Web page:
A champion chef puts his heritage on the line

Analyze This at The Marrow
Mark Hewko

Harold Dieterle, champion of Top Chef's first season, is the rare veteran of the program who's fulfilled the promise of his victory—not as pop-up impresario, personal-appearance warhorse, or talk-show sidekick, but as a restaurant-empire builder. Even before Gabe Stulman dreamed up Little Wisco, Dieterle realized the neighborhood potential of the West Village for the sort of chain he wanted to create. With his business partner, Alicia Nosenzo, he plotted to exploit it via a series of small, well-run places that would allow him to develop not only as a restaurateur but as a hands-on chef.

First there was Perilla (2007), a bistro with an affection for global flourishes—a little pickled kumquat here, a little coconut there—that made the menu both cautious and mildly innovative. Kin Shop (2010) was second, a real dice-roll on the part of Dieterle to see if he could offer an unconventional version of Thai on a stretch of Sixth Avenue known for its conservative dining choices, complete with formidable dishes he'd invented himself successfully masquerading as Siamese. And then the Marrow appeared at the end of December like a late Christmas present, a restaurant that offers a combination of Italian and Germanic fare, as in the cooking of northern Italy's Alto Adige, the Alpine region on the Austrian border.

But Dieterle's assembly of these elements is as much a product of the chef's genome as of his knowledge of gastronomic geography. Inspired by the heritage of his German father and Italian mother, he puts together a menu that might be seen as culinary catharsis through public self-psychoanalysis. The restaurant occupies an L-shaped corner storefront at Bank and Greenwich streets, far enough south of MePa to be free of noise and mayhem. The space runs from a bar topped with spectacular Carrera marble—a perfect perch for solitary diners—through a cluster of circular red banquettes that recall the spinning-teacup rides of county fairs, and on to an area of rectangular tables with views of a modern kitchen. A wild brocade wallpaper might remind you of a Rorschach test.

Boning up at the Marrow, with sea urchin and Meyer-lemon aioli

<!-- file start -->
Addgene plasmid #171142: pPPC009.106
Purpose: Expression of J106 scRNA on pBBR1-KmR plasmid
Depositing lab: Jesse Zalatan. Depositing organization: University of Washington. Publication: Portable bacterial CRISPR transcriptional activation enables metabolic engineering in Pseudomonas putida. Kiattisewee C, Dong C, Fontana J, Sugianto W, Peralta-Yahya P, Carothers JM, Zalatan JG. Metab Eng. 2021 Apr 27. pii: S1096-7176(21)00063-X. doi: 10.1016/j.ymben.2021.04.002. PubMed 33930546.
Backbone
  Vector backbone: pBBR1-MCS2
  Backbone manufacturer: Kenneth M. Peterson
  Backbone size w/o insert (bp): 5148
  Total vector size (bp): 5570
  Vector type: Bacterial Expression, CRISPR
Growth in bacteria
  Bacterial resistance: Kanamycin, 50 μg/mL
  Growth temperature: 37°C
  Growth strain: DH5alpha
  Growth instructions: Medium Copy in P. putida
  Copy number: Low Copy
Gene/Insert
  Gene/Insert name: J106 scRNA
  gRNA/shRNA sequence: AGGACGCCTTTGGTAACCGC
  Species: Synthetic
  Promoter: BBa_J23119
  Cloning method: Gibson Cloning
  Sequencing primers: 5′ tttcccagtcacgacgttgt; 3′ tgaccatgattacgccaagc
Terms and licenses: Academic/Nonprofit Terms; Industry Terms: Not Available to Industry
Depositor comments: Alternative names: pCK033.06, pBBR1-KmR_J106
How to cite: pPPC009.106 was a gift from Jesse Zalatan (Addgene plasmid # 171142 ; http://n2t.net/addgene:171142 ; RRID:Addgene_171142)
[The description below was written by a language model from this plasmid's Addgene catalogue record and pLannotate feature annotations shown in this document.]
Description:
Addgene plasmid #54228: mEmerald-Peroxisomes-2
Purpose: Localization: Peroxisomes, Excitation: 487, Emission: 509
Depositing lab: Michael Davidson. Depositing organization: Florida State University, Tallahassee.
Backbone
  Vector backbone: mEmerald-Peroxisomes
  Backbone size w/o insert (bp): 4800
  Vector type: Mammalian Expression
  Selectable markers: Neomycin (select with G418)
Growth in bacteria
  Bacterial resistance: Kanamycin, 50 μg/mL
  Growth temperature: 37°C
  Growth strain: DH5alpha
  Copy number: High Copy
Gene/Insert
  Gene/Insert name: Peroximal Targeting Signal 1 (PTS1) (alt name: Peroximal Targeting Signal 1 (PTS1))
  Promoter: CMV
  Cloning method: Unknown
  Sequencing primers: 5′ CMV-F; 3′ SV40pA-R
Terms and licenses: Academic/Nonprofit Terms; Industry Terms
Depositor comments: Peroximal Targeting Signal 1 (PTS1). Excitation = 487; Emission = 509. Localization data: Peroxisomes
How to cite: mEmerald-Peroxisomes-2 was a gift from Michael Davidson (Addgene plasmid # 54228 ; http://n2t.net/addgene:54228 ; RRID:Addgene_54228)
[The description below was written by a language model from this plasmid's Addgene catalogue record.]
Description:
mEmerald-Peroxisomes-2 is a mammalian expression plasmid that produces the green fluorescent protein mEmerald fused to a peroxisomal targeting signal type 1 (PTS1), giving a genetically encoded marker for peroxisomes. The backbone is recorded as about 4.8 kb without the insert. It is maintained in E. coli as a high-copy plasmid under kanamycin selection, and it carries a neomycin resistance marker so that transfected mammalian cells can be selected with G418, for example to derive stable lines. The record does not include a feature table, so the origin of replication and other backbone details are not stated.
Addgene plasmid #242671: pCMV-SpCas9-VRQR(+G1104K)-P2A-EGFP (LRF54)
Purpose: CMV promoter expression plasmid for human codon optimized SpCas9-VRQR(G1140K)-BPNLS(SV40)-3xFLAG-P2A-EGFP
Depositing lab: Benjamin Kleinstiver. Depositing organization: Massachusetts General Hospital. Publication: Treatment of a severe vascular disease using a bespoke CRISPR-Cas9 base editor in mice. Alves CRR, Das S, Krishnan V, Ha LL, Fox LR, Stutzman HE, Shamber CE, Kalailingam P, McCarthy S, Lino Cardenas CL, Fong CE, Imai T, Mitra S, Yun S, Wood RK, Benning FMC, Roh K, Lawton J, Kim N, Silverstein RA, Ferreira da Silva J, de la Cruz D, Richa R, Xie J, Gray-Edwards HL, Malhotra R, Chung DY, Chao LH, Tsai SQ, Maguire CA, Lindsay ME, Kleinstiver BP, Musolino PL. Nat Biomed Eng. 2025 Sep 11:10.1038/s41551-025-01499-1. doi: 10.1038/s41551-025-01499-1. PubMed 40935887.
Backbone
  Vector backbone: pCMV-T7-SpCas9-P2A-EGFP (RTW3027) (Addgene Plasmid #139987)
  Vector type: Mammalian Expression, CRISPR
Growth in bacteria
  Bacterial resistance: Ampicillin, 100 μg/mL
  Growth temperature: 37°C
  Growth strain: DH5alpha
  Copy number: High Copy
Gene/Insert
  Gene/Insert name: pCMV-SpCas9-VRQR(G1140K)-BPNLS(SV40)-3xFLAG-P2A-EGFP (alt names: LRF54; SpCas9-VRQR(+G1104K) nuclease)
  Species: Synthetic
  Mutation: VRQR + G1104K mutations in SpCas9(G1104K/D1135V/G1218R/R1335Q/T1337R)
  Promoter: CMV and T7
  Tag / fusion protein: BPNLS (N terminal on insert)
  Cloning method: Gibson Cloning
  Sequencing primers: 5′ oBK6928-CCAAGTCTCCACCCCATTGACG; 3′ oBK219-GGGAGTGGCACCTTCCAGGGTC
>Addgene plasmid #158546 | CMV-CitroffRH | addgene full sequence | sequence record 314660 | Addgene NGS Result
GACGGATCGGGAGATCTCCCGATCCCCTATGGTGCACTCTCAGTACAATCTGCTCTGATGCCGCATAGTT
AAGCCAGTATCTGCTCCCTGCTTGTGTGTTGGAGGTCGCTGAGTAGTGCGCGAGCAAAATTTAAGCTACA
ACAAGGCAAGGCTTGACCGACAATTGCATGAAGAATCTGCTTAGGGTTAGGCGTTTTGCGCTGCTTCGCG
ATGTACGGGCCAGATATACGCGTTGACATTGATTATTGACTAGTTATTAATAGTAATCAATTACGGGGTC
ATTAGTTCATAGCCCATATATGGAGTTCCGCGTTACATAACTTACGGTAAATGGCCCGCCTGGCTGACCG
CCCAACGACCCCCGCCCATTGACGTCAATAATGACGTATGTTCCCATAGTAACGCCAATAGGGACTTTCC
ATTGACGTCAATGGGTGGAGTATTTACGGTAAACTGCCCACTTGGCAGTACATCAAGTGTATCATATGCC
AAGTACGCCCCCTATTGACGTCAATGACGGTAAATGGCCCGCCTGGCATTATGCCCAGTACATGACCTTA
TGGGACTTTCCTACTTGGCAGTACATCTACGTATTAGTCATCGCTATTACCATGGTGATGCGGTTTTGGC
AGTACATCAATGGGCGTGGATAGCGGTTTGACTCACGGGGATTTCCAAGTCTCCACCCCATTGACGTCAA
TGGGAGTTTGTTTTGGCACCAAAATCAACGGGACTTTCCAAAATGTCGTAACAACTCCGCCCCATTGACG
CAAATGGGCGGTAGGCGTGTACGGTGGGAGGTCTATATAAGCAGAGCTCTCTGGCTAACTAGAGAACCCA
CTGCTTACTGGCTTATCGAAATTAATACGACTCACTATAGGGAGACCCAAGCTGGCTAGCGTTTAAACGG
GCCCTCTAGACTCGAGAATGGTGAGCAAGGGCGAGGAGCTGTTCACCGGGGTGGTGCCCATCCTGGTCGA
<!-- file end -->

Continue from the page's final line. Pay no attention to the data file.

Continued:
Mark Hewko
Boning up at the Marrow, with sea urchin and Meyer-lemon aioli

The menu is symmetrical—in fact, it's a perfect grid. Four horizontal divisions (Meat Plates, Starters, Mains, and Sides) are further marshaled into two columns, one headed "Famiglia Chiarelli" (his mother), the other "Familie Dieterle" (his father), with 14 dishes per parent.

Let's make a comparison. From Dad's side comes a magnificent duck schnitzel ($29), brown as a bun just out of the oven and richly textured, reminding us that duck meatballs were a signature of Dieterle's on Top Chef. It comes with a cucumber-potato salad, quark-cheese spaetzle toasted to crunchiness, and stewed wolfberries—German sounding, but really just the currently faddish Chinese gojis. Mom steps forward with a perfect marrow bone ($16) sluiced with sea urchin and Meyer-lemon aioli. Feathery baby celery leaves decorate the top like a forest canopy shading a brook of liquid fat.

Now, Dad counters with a potage that might be a riff on matzo-ball soup, featuring tiny pretzel dumplings bobbing in a dark and stormy broth accentuated with kale, mushrooms, and marjoram. Mom replies with a braised beef braciola, a classic southern Italian dish often seen at New York street fairs. This hearty brisket roulade stuffed with pecorino lounges in a thick tomato sauce skirted with polenta—though not as much as you might like. Mom also wows with her salt-cod gnudi (pronounced "nudie," basically naked ravioli) and grilled romaine lettuce, which is something like a warm Caesar salad. Dad, who seems obsessed with duck, deserves his due for a braised cube of it with potato-chip-crisp skin, served with watermelon radish and huckleberry jus.

But everything is not hunky-dory in the family kitchen. Fumbles include a stone bass tonnato, the fish subbing for the usual veal in a tuna sauce that isn't assertive enough (Mom, $30), and potatoes fried in aged-beef tallow (Dad, $10). It once worked for McDonald's, but doesn't work here. Overall, though, the food is excellent, and represents a leap forward for Dieterle as a chef, who is cooking more assertively in this venue than ever before. But who wins the battle? I'd have to say Mom, but maybe because Italian cooking is inherently more interesting. Or maybe Dieterle has more enthusiasm for the mother-identified dishes? Holy Oedipus!

Harmonizing the culinary stances of Ma and Pa is the pastry chef. Her most impressive production is a delicious ginger stout cake ($10), proffered with a poached pear and honey ice cream, mixing dark and light flavors. Given that her name is Ginger Fisher, could it be that she's conducting her own self-analysis, too?